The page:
It's no secret to anyone who keeps up with me regularly that 2014 was a tough year for me: both personally and emotionally. 2014 was also a year rife with financial missteps and money lessons well learned. Since writing helps me process my feelings, I thought it would be fun to get “on paper” and share the 5 things I learned about money in 2014.
I Learned More About My Own Relationship With Credit
Some folks love credit cards: they churn, burn, and rack up rewards points like pros. I am not this kind of a person. A) Because it is too much for me to keep up with and B) because I don't have a great track record when it comes to handling credit.
I worked my way out of credit card debt once before in 2011. And I didn't use them again until I needed to fund the massive renovation I did on the home I bought in 2013. 2014 was going to be the year I smashed all of that credit card debt. But alas I am still carrying it, for more reasons than one. Now I know, I'm the type of person who can really only use cash on hand in the bank.
When You Own a Home, You Need Way More in the Bank
A healthy emergency fund is an essential for everyone, but typically when you're paying off debt, you get by with a smaller fund in the hopes of saving money on interest. While this is nice in theory, when you own a home, your emergencies get exponentially bigger…and more expensive.
From a $325 pest control problem, to the $1800 I spent on stairs and insulation for the home, to the $1k rat infestation in my attic I'm currently dealing with. I learned this year that it is always wise to have a healthy emergency fund and a money cushion to cope with what homeownership can bring your way.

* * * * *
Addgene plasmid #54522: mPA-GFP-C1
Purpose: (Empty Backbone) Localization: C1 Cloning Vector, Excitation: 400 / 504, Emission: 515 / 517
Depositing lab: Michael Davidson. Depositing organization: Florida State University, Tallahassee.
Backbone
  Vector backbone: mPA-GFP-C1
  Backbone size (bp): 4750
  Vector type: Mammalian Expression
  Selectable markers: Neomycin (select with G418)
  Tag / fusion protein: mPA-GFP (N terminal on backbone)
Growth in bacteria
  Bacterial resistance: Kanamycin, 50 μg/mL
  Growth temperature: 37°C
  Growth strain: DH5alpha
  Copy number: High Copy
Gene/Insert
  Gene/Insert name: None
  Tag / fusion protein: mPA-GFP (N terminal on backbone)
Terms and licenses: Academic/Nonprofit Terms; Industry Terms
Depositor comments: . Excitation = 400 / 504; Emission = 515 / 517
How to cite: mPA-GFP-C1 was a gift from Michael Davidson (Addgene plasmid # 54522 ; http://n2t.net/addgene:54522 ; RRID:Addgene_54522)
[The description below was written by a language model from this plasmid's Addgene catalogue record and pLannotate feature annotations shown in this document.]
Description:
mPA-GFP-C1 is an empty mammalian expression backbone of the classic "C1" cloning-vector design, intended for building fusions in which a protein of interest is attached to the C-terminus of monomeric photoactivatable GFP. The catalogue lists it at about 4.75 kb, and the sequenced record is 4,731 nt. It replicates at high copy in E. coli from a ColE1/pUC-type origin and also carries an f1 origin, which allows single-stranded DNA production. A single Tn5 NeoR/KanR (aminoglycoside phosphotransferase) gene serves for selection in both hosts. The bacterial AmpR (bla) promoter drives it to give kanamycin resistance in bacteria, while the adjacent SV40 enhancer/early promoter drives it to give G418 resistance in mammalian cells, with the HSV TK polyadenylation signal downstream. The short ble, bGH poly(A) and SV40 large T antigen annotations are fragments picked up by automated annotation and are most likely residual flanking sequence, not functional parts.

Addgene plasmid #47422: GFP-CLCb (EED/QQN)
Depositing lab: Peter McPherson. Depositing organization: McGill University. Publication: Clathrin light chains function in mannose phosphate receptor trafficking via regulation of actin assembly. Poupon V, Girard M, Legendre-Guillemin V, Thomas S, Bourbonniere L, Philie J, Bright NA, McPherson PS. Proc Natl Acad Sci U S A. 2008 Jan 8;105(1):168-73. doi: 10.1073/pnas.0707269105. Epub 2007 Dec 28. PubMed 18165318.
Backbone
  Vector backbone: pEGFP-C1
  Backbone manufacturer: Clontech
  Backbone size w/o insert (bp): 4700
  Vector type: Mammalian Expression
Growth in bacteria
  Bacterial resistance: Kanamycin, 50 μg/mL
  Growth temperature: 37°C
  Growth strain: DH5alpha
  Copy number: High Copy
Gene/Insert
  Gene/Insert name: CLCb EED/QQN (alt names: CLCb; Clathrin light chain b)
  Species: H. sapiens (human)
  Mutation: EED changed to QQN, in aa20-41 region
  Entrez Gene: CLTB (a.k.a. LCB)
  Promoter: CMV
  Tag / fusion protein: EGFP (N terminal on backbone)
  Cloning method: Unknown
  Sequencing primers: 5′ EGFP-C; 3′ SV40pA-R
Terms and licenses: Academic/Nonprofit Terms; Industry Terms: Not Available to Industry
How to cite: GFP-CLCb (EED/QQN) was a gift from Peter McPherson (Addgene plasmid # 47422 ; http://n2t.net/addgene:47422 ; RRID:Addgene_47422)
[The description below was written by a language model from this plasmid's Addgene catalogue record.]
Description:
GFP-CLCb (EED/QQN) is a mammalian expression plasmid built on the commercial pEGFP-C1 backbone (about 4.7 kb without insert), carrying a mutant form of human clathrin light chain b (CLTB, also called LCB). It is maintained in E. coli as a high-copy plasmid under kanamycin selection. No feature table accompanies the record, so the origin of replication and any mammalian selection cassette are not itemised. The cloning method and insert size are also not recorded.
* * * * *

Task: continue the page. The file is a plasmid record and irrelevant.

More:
You Can't Put a Price on Security
Back in July I had my identity stolen. Aside from being a huge pain-in-the-butt, I realized that 5.95 per month to monitor my credit score and activity on my social security number is a small price to pay for protection.
Rental Property Income Isn't All It's Cracked Up To Be
In June I decided to start renting the third bedroom in my house out in order to recoup more cash and “passive income” thru landlording and real estate investing. I ended up selecting a (former) childhood friend who knew both my brother and myself to live in the house and I thought the arrangement would work out swimmingly. What's so wrong to renting to friends and family? When it goes well it goes well, but when it goes wrong…it can go oh so wrong.
After a scary altercation with my drunk/high former friend (involving cops, ambulances, a general ruckus on my street and both sets of parents), I realized that no amount of extra income per month is worth a person ruining your sanity, stressing out your emotional bandwidth, or feeling like you don't have a safe, calm place to come home to. Thankfully, we were able to come to an agreement and she did the classy thing and moved out, but since then I haven't felt up to bringing in another roommate.
Even though it's a chunk of change over the course of the year, I'm OK with the decision. Everyone thinks being a landlord is an easy way to make money. Nope, wrong again.
Talking About Money is a Minefield…
Talking about money is still taboo. Even for me, as someone who writes and talks about money all the time, I found myself getting a little embarrassed and irritated as loved ones and I discussed Christmas present budgets. Even as the host of Awkward Money Chat, a show designed to break down the taboos surrounding money, it was still a weird experience. Who knew?